We get more visitors to our Bugs site looking for information about spiders, spider identification and spider bites than just about any other topic. Most people have an innate fear of spiders and believe that most are dangerous; even small spiders provoke this fear.
The truth is most are harmless or even beneficial and the few that do have a venomous bite may not be as dangerous as we once believed.
In the US there are three spiders that get blamed for most of the so called "spider bites" that end up in emergency rooms. Where you live largely determines which species gets the blame. The three common culprits are: brown recluse, black widow, and hobo or aggressive house spider.
Brown recluse spiders are only found in the south central US. Researchers have tried to find specimens of the spider outside this range but have repeatedly failed. Despite the lack of actual spiders, even the medical community continues to report bites and ulcerating ("flesh eating") wounds attributable to brown recluse -- what's going on here?
Turns out there's a skin bacteria called methicillin-resistant Staphylococcus aureus, or MRSA that causes open, ulcerating wounds that researchers now believe accounts for many of the wounds that were once attributed to brown recluse spider. Wounds are very red, tender and very slow to heal.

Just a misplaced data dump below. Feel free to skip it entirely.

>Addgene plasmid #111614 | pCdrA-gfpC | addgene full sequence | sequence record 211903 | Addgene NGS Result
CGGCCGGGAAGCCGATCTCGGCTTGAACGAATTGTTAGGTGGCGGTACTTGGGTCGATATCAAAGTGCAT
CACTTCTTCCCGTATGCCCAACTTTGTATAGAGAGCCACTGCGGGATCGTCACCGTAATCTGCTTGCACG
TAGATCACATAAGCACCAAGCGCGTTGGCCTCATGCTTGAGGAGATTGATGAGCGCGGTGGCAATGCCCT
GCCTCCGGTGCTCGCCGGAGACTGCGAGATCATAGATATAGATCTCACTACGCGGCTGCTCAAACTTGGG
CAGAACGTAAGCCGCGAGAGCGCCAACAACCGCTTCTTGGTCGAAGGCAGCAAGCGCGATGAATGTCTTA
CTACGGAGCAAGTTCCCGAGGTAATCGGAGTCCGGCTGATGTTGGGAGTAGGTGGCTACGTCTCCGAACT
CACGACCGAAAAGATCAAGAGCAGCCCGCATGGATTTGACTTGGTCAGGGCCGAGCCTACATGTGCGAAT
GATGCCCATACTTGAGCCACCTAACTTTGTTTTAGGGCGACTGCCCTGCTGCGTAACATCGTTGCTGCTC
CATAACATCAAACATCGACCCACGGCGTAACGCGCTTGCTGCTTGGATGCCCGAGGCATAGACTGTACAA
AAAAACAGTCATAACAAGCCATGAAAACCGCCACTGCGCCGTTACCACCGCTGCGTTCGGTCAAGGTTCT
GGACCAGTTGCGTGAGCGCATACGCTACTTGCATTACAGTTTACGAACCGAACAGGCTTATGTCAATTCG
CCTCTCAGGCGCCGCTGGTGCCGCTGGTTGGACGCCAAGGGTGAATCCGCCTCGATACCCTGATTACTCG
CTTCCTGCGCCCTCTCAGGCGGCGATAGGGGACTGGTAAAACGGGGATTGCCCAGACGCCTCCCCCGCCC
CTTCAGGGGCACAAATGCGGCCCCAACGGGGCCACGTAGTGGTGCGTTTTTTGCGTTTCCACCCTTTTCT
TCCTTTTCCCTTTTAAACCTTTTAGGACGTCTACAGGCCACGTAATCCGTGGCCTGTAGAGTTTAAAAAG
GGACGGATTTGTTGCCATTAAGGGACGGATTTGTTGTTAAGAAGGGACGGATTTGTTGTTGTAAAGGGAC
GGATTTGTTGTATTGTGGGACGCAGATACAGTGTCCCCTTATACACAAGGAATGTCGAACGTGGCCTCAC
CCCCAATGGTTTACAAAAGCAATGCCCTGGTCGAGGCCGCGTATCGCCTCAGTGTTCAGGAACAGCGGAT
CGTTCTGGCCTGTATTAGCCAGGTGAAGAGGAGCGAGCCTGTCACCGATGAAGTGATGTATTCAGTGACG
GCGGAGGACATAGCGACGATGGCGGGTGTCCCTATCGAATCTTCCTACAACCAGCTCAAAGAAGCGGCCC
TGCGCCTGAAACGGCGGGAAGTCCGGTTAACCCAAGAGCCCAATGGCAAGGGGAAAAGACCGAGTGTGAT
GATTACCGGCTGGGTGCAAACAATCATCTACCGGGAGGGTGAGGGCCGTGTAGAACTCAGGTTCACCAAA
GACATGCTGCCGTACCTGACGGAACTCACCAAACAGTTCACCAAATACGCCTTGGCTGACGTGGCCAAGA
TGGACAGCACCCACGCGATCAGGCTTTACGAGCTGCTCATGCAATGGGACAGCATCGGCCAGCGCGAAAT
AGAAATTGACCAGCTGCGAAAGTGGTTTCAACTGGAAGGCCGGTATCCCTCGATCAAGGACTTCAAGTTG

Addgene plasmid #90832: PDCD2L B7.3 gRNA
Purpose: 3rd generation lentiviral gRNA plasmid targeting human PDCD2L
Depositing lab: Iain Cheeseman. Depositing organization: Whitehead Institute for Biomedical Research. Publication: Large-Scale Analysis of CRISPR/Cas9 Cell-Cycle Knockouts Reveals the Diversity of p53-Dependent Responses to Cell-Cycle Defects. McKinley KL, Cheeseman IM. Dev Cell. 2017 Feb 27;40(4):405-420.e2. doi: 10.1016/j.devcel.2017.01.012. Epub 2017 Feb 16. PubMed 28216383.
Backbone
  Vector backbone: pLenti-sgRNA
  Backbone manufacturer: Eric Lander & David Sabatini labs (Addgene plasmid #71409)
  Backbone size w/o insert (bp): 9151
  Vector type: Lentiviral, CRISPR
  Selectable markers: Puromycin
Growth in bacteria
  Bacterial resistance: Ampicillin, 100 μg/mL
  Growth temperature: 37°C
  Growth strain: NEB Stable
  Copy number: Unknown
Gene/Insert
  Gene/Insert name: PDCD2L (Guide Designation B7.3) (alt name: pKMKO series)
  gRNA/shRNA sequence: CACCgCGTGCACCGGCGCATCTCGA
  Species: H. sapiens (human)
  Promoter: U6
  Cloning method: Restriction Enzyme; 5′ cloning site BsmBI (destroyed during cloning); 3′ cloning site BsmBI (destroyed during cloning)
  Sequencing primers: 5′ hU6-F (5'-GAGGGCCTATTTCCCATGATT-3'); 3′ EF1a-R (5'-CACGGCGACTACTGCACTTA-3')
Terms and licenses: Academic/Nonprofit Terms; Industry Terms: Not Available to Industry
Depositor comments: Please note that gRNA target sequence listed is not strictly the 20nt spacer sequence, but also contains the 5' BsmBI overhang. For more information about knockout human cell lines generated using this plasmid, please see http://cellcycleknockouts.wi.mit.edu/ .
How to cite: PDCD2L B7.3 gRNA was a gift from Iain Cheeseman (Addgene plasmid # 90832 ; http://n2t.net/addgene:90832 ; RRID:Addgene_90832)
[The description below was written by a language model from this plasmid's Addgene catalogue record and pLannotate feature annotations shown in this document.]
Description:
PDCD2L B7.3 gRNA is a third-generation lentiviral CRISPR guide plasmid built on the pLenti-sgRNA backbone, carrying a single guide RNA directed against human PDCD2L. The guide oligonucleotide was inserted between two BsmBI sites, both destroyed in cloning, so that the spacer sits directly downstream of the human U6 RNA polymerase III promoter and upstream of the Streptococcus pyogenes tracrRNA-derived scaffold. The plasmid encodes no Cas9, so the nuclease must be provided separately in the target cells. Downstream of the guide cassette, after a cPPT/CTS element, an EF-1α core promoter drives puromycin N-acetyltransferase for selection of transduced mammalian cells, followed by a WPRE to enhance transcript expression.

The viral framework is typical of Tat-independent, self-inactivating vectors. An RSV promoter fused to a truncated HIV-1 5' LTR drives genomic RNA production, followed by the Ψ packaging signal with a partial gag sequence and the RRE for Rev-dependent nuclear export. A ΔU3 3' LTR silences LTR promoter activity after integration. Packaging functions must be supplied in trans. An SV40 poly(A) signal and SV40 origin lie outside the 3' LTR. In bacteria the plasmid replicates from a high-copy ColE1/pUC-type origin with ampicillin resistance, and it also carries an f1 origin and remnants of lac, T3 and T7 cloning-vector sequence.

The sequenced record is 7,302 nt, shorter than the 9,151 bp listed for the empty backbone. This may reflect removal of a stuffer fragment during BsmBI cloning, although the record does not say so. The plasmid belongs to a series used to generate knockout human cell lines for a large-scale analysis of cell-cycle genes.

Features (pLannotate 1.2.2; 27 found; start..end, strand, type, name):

Bites from the other "flesh-eating" spider, the hobo spider, which is found mainly in the Pacific Northwest, and often misdiagnosed as brown recluse, results in similar wounds. The MRSA bacteria may well be involved with reported injuries from this spider, too. Hobo spiders are not even considered to be venomous in their native range in Europe.
To confirm a MRSA infection requires a laboratory culture and several days. Most physicians won't bother because in the end the treatment (spider bite vs. bacterial infection) is the same.
On the other hand, black widow spiders, which occur throughout the US, have a venom that acts on the central nervous system and can be very dangerous, even life-threatening. Black widow bites do not result in ulcerating wounds but rather affect muscles and nerves. Pain, tremors and breathing difficulty often set in within minutes of a black widow spider bite.
If you believe you have been bitten by a spider try to collect the specimen and have it identified. Contact your local county Extension office for help (free), or contact us but we have to charge for spider identifications.
The electron micrograph photo above was taken by Marc Castagna. The image shows the fangs (inwardly pointed "chelicerae" in lower part of photo) and pedipalps (upper, "boxing gloves") of a spider. In life the fangs are only about 1/32".